R.K. Puram is a determinedly downmarket neighbourhood in south-west Delhi. It is chock-a-block with government colonies for middle-level bureaucrats, schooled in a cruel education system that strips young people of hope and ideals, and transformed into cynics who have held the economy to ransom.
These housing settlements are pleasant enough with shady trees and large green spaces. The apartment buildings, however, are a different story. Built by the Central Public Works Department, they are shoddy and ugly; islands of inferior design in an otherwise pleasing environment. Decent homes in the neighbourhood would sell for upward of several crores… but the colonies of R.K. Puram are free of price and value, odious abodes for dyspeptic babus who worship at the altar of mediocrity.
R.K. Puram sprang to mind as I reviewed the Union Budget 2015-16 presented on February 28 to Parliament and the nation by the absolute-majority BJP-led NDA government. In his budget speech, finance minister Arun Jaitley presented us with an economic R.K. Puram, dressed up with rhetoric and intention but tacky, grotesque and dysfunctional in content. Its bottom line: higher taxes, greater government spending and significant tax policy obfuscation to keep everyone guessing.
Not particularly known for his grasp of economics and innocent of a sense of irony, the finance minister said in his budget speech: “It is quite obvious that incremental change is not going to take us anywhere. We have to think in terms of a quantum jump.” This resolute intention apart, the rest of his speech was devoted to what might best be described as bureaucratic tinkering such as raising taxable income deductions, easing resolution of commercial disputes and what have you. All the words, sentences and paragraphs of the speech failed to obscure the reality that it’s a bureaucrat’s budget.
Claiming credit for the introduction of a constitutional amendment to facilitate a nationwide Goods and Services Tax (GST), the finance minister appeared to sweep under the rug his party’s opposition to GST when the Congress-led UPA first proposed it.
Likewise in the debate over the land acquisition Bill, disingenuously protesting against the opposition’s “politics of obstruction”, Jaitley seems to have conveniently forgotten that his party had supported the UPA-sponsored land Bill while opposing everything else including permission to multinational insurance firms to increase equity in joint ventures. During the UPA’s two terms, the disruptions forced by the BJP were frequent, extended and virtually paralysed Parliament. Now the party espouses both proposals.
The finance minister’s innocence of irony was matched by his lack of grace. This was abundantly evident in his ad hominem attack on the previous government, castigating its ten-year tenure as a “scam, scandal and corruption raj”. These are not only the finance minister’s failings; almost no one in his party has the sensibility or moderation required of statesmanship.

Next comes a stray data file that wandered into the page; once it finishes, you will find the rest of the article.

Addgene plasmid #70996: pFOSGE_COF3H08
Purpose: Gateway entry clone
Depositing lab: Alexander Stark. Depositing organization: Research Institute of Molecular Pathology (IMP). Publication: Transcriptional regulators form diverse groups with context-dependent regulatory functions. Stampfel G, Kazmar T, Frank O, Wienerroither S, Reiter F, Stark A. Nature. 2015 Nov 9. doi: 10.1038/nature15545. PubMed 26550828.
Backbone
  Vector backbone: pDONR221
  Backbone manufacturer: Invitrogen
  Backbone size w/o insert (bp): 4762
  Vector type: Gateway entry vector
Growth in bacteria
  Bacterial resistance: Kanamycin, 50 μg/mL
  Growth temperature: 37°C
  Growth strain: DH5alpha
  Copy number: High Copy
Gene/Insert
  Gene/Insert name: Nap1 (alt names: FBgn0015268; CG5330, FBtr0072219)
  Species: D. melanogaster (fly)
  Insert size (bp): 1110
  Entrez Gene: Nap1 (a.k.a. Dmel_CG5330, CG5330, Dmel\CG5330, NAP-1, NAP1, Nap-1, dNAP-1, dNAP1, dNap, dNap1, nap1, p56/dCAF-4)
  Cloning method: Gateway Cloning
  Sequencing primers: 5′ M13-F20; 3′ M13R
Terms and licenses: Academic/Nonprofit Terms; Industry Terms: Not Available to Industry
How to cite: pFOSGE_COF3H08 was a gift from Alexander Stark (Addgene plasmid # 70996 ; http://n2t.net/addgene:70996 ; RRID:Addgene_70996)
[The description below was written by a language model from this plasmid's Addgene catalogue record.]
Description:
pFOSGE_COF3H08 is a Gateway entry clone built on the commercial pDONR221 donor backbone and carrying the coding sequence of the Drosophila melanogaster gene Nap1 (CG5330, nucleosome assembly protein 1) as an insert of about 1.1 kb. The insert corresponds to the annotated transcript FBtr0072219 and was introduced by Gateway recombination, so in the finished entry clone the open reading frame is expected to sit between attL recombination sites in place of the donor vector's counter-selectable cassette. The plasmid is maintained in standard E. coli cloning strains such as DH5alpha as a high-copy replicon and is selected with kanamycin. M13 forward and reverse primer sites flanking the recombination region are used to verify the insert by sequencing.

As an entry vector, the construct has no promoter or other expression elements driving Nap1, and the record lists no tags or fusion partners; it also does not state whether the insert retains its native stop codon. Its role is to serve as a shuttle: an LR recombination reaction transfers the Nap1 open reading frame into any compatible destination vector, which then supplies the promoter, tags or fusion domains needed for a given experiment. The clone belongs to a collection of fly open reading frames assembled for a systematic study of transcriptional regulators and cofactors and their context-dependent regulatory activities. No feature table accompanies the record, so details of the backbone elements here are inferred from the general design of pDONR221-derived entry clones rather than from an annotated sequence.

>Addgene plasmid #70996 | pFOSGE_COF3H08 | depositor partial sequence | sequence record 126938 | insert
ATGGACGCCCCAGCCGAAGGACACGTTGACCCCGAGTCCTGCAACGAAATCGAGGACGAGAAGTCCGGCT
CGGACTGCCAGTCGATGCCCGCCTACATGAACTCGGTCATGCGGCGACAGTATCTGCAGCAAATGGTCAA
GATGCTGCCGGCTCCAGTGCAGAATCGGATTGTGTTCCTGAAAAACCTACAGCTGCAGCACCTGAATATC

To return to the budget proposals, several of them stand out for their potential to hurt the economy.
First, the increase in service tax from 12.23 to 14 percent. Though the increase is less than two percent, its impact on small and medium service businesses — which employ a large percentage of the country’s workforce — is likely to be huge. To deliver its promised achche din (“happy days”), the government needs to provide such businesses access to credit and tax breaks to smooth their cash flow. They are the backbone of the economy, the key to the much-hyped ‘development’ agenda. The higher service tax proposed in the budget will make it progressively harder for service businesses to function. That’s not all: the proposed increase in service tax remains in suspense because the government is yet to issue a notification.
The second damaging proposal is to allow the fiscal deficit to balloon to 3.9 percent of gross domestic product instead of restricting it to 3.6 percent as targeted by the previous government. The finance minister seems to have thrown fiscal rectitude to the winds and has, perhaps unwittingly, endorsed the waste and redundancy that are hallmarks of the bureaucracy. It entails higher government borrowing that will crowd out the private sector investment proposals — a mix of equity and crucial debt component.
Third, the assumptions trumpeted in his speech are at best fantastic. The notion that economic growth will exceed eight percent next year is simply outlandish. So is the minister’s assertion that the global economic situation has turned adverse. On the contrary, as former prime minister Manmohan Singh pointed out, external factors are favourable for India to chart a high-growth orbit once again. The global economy is steadily improving led by the US and Germany and assisted by a stable China. The hurdles are all internal and if this government was serious, the budget could have focused on addressing them. Instead, the finance minister’s speech seems to have been caught between hype and bureaucratic tinkering, a sure sign of imminent policy paralysis.
(An edited version of this post will appear in http://www.educationworld.in, April 9, 2016.)